AT&T: Merger Will Cut Content Costs
AT&T’s latest explanation of why it wants to merge with DirecTV spells out some of the expected savings in a key cost area: programming for AT&T U-verse.
It also highlights the relatively expensive hit new pay TV entrants like Uverse have to absorb in order to compete against incumbent cable and satellite providers — and the benefits AT&T hopes to achieve from selling a bigger bundle of video, voice, data and wireless services to its new pay TV base, which would rise to 26 million customers after the merger.
AT&T said in a securities filing that adding DirecTV’s 20 million video customers could help shave more than 20% off the rates AT&T now pays for programming.
U-verse TV programming now costs AT&T about 60% of total video revenue, it said — a huge amount, given that programming expenses for cable and satellite operators fall generally in the mid-40% range of video revenue.
AT&T said the combination with DirecTV will generate about $1.6 billion in cost savings over the first three years, most of that coming from programming costs. A big reason to add scale in the pay TV realm is to pay lower rates for programming. That can be seen in the chunk of video revenue that goes to programming expense at the top publicly traded cable operators — Comcast, Time Warner Cable and Charter Communications. Content costs represented about 44% of Comcast’s 2013 video revenue, 47% for TWC and 53% for Charter.
At 60%, it seems that AT&T’s U-Verse TV, which has about 5.5 million customers, is paying rates similar to what Charter pays now.
But Charter, with 4 million customers, still pays less than U-Verse, despite having 1.5 million fewer video customers.
Even after adding DirecTV, and rising to 26 million video subscribers, content costs as a percentage of revenue would be just 4 percentage points lower than Comcast — despite having 4 million more customers.
AT&T had to pay higher rates for programming when it was entering the market, Pivotal Research Group principal and senior media & communications analyst Jeff Wlodarczak noted.
Even five years later, those rates are still higher than their older peers.
The same held true for DirecTV and Dish Network when they first launched in the late 1980s and early 1990s, Woldarczak said.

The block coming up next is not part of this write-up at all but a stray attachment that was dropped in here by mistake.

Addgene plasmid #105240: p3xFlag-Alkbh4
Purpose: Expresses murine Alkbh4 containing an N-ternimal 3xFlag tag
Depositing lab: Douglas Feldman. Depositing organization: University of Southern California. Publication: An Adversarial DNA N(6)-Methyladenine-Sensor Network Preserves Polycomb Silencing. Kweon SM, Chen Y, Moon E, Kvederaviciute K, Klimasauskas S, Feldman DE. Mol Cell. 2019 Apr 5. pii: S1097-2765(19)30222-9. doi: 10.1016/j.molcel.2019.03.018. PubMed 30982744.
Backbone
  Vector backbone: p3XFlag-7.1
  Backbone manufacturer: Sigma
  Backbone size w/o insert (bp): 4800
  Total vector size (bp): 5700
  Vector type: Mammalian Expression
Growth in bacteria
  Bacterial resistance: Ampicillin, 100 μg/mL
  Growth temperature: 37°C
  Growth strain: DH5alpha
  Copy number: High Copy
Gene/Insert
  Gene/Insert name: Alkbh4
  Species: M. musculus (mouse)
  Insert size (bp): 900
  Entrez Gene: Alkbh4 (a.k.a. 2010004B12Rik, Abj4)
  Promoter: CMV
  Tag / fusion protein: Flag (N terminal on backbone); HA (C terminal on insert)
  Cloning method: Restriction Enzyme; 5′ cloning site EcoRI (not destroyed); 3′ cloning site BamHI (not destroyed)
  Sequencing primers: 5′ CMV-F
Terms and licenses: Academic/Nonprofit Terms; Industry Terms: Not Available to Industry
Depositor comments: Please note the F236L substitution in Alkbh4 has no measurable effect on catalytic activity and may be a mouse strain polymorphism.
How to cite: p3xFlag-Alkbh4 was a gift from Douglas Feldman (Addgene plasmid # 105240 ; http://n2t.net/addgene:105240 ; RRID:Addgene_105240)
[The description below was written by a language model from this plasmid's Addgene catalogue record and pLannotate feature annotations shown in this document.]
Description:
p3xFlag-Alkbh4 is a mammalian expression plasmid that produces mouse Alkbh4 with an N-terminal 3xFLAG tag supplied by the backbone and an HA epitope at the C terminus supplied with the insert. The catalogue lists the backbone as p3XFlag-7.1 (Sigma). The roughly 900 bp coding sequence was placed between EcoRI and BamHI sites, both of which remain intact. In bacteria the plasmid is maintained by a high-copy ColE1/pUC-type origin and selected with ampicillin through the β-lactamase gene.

Over time, that premium begins to level off — DirecTV’s content costs represent about 47% of its revenue, about on par with Comcast.
“They [programmers] have had a nice little arbitrage,” Wlodarczak said. “When the satellite guys came in, they were paying a pretty significant premium to cable because they had no leverage.”
When telcos Verizon Communications and AT&T entered the pay TV business, they were focused on rolling out service and signing on customers and not necessarily on playing hardball with programmers, he added.
Wlodarczak said AT&T could get to that 20% cost reduction relatively quickly, especially if it can “flip the switch” and convert the U-verse TV deals to DirecTV rates. Whether or not it will be able to do that is unclear, but it does seem likely that the programming costs for U-verse’s 5.5 million customers would be in line with what DirecTV pays for its 20 million customers.
As for revenue gains that could come from the merger, AT&T said it would offer a video, voice and fixed-wireless broadband product to 70 million homes across the country and a more competitive bundle of video and broadband for another 45 million homes. The latter would include its Project Velocity IP footprint, a wireline and wireless broadband initiative targeting 24 million homes, and by expanding its GigaPower ultra-high-speed service to an additional 2 million homes.
If programming costs are calculated as a percentage of overall revenue, the percentage paid drops by about half when all three revenue streams are considered.
And with plans to add a fourth product to the mix play — wireless phone — AT&T could have another leg up on its competition after all.